In recent weeks, you may have noticed fathers standing with their children in your neighborhood inspecting the trees that sit beside the road with various nets in tow.

It’s more than likely they’re hunting for insects to bolster their children’s school projects over the summer vacation, which are mandatory for pupils nationwide though the third year of junior high school.

Homework over the summer vacation is one of the things that is believed to define Japanese childhood, during which students are encouraged to study subjects ranging from botany and astronomy to analyzing mold and bacteria.

This year, however, summer is a very different experience for children compared to what they’ve been through before. Many of the country’s public schools have limited their summer vacations to no more than 22 days in an effort to make up for time that was lost during the nationwide closures back in April and May.

However, students have still been asked to complete summer projects over the school break and, fortunately for some of them, their fathers are presently a lot closer to home than usual.

With more fathers working from home at least part of the week, they have more time to spend outside with their children hunting for insects. In between myriad conference calls and Zoom meetings, some of Japan’s fathers are with their children looking for cicadas, grasshoppers, praying mantises and the highly prized stag beetle.

Indeed, Twitter abounds with tips on catching cicadas as they come out of hibernation and preserving their cocoons.

At least one father proudly declared that he had caught the coveted stag beetle for his son’s project — a feat that deserves all the praise he received.

But if entomology is not your forte, sites such as NGK have a slew of science project suggestions for your children to participate in over the summer vacation, including collecting soil samples, observing microbes or assembling a device that allows you to communicate to your friends while maintaining social distancing.

Meanwhile, online website iko-yo.net gathers information on recommended places that parents can take their children for the day, with safety and social distancing guidelines included.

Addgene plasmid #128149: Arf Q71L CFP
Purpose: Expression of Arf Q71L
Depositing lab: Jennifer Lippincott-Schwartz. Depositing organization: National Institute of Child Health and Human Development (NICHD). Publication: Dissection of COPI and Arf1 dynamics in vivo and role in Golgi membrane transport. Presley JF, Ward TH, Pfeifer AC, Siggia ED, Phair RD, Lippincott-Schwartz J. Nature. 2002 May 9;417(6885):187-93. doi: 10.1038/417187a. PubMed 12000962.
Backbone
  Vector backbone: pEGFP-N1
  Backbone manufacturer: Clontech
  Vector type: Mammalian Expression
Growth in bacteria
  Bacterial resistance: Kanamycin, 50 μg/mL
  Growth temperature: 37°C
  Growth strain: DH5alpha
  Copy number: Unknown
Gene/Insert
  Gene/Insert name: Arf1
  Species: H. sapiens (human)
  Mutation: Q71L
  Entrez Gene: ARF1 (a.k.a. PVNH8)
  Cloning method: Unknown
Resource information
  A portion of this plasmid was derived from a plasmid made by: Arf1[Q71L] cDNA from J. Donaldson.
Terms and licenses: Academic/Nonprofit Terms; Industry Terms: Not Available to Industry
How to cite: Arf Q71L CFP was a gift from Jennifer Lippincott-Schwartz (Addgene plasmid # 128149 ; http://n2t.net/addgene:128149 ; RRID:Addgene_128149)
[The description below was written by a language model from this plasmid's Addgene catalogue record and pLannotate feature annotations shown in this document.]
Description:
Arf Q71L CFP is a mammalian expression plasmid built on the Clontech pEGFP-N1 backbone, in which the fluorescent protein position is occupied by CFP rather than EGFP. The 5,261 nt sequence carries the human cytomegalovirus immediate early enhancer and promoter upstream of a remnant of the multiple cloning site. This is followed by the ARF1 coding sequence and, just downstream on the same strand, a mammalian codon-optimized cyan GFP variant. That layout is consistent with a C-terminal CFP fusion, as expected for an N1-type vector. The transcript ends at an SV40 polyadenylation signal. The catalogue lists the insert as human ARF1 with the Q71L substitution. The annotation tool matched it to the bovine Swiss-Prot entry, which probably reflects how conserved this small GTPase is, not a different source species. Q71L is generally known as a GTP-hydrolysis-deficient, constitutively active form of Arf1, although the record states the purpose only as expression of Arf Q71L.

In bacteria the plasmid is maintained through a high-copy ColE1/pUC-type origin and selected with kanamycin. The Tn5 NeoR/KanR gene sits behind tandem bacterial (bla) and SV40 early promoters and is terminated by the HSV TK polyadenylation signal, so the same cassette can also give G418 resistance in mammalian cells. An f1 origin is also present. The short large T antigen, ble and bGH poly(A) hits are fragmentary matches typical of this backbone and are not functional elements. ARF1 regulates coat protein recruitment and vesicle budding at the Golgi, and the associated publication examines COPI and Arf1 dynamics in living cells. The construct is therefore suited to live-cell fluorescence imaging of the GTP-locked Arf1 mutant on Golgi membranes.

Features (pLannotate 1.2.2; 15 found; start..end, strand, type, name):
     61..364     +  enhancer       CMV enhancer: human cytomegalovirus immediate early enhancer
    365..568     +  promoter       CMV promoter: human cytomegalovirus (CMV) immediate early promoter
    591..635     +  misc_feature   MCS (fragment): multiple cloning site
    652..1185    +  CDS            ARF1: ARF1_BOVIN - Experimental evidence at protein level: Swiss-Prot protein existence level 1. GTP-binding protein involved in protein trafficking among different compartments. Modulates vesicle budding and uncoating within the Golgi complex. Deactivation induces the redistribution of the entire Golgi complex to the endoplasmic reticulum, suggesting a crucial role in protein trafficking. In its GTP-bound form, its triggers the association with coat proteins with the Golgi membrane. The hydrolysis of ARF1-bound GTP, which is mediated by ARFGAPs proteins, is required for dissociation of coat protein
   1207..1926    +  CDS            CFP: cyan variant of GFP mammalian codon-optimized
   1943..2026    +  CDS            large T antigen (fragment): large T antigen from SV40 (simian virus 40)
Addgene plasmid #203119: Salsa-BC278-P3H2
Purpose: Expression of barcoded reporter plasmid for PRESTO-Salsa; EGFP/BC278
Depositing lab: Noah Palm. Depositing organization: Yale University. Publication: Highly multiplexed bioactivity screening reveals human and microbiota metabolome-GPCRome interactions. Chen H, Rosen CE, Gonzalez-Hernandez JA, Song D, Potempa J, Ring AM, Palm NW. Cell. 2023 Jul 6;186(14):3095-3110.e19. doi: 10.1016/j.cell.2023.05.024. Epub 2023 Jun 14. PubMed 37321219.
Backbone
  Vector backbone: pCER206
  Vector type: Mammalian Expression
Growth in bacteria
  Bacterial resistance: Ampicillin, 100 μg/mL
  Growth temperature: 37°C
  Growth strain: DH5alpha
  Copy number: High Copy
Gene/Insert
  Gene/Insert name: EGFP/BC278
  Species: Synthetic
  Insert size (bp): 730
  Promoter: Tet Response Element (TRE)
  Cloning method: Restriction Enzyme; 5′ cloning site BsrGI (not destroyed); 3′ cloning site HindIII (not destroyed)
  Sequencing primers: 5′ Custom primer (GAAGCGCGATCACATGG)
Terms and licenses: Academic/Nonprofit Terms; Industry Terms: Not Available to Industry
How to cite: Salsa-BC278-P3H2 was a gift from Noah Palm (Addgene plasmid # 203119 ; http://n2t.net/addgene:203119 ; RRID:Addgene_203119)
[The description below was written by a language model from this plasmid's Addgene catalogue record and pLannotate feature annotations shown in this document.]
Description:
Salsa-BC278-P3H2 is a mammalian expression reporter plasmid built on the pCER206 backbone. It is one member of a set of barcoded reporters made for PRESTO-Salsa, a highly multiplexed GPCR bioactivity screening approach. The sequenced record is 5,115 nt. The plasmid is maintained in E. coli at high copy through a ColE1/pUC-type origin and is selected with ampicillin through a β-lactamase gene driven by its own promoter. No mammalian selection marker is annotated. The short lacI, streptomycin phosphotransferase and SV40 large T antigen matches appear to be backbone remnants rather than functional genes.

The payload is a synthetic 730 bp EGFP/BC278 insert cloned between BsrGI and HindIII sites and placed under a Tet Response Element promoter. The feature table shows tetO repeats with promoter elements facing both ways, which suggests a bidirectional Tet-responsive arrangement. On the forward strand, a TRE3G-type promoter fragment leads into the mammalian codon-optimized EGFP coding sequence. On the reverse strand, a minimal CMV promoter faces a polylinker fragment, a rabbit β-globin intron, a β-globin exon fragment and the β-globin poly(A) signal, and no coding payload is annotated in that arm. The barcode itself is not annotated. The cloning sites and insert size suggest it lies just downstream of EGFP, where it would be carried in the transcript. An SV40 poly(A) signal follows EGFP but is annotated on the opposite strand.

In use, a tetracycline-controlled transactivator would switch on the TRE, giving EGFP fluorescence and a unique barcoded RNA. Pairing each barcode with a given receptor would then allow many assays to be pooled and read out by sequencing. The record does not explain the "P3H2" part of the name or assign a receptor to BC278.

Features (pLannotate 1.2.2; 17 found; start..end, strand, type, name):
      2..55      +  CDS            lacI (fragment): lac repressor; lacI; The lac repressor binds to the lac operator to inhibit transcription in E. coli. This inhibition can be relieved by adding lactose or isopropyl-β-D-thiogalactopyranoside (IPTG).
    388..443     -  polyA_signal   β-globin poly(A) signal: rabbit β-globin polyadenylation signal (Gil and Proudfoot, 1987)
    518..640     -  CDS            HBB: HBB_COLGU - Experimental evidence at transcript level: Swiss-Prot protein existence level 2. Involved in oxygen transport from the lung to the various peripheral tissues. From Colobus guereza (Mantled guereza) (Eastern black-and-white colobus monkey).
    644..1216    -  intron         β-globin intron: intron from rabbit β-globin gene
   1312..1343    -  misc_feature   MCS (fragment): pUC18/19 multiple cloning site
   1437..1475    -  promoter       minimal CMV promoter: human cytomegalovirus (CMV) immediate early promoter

Aside from summer schoolwork, a number of families have expressed an interest in spending some downtime together. The big question: Is it safe? Pediatrician Teruyoshi Kurokawa appeared in an interview on the website rurubu.jp, and said there’s nothing wrong with families traveling, provided they take precautionary measures and focus on staying outdoors.

“The long, stay-home period took a toll on parents and children alike,” Kurokawa warns. “Traveling could be a way to alleviate stress, but if anyone in the family is feeling a bit off beforehand, don’t be afraid to cancel your plans and keep your schedule flexible.”

Japanese mothers have long been at the center of their children’s development, but the uncertainty surrounding summer vacation this year could allow their partners to shine.

A blogger who goes by the name of Rika wrote that she appreciated how her husband always employed techniques that are fun and innovative when spending time with their 5-year-old son.

“I tend to tell my son off in order to get him to do things like take a bath, but my husband knows how to turn everything into a game that my son really enjoys,” Rika writes.

Now, as many families continue to spend an unprecedented amount of time together, parents are coming to the conclusion that some aspects of child care are best left to dads.

The website otonto.jp is a platform for Japanese fathers looking for ways to spend quality time with their children. On the site, fathers are posting ideas for projects they can assist in with their children, planning meals in order to help their wives and adding advice for coping with child care issues under the pandemic. The site’s slogan reminds fathers around the world that “there isn’t a whole lot of time in a father’s life to really play and be with your kids.”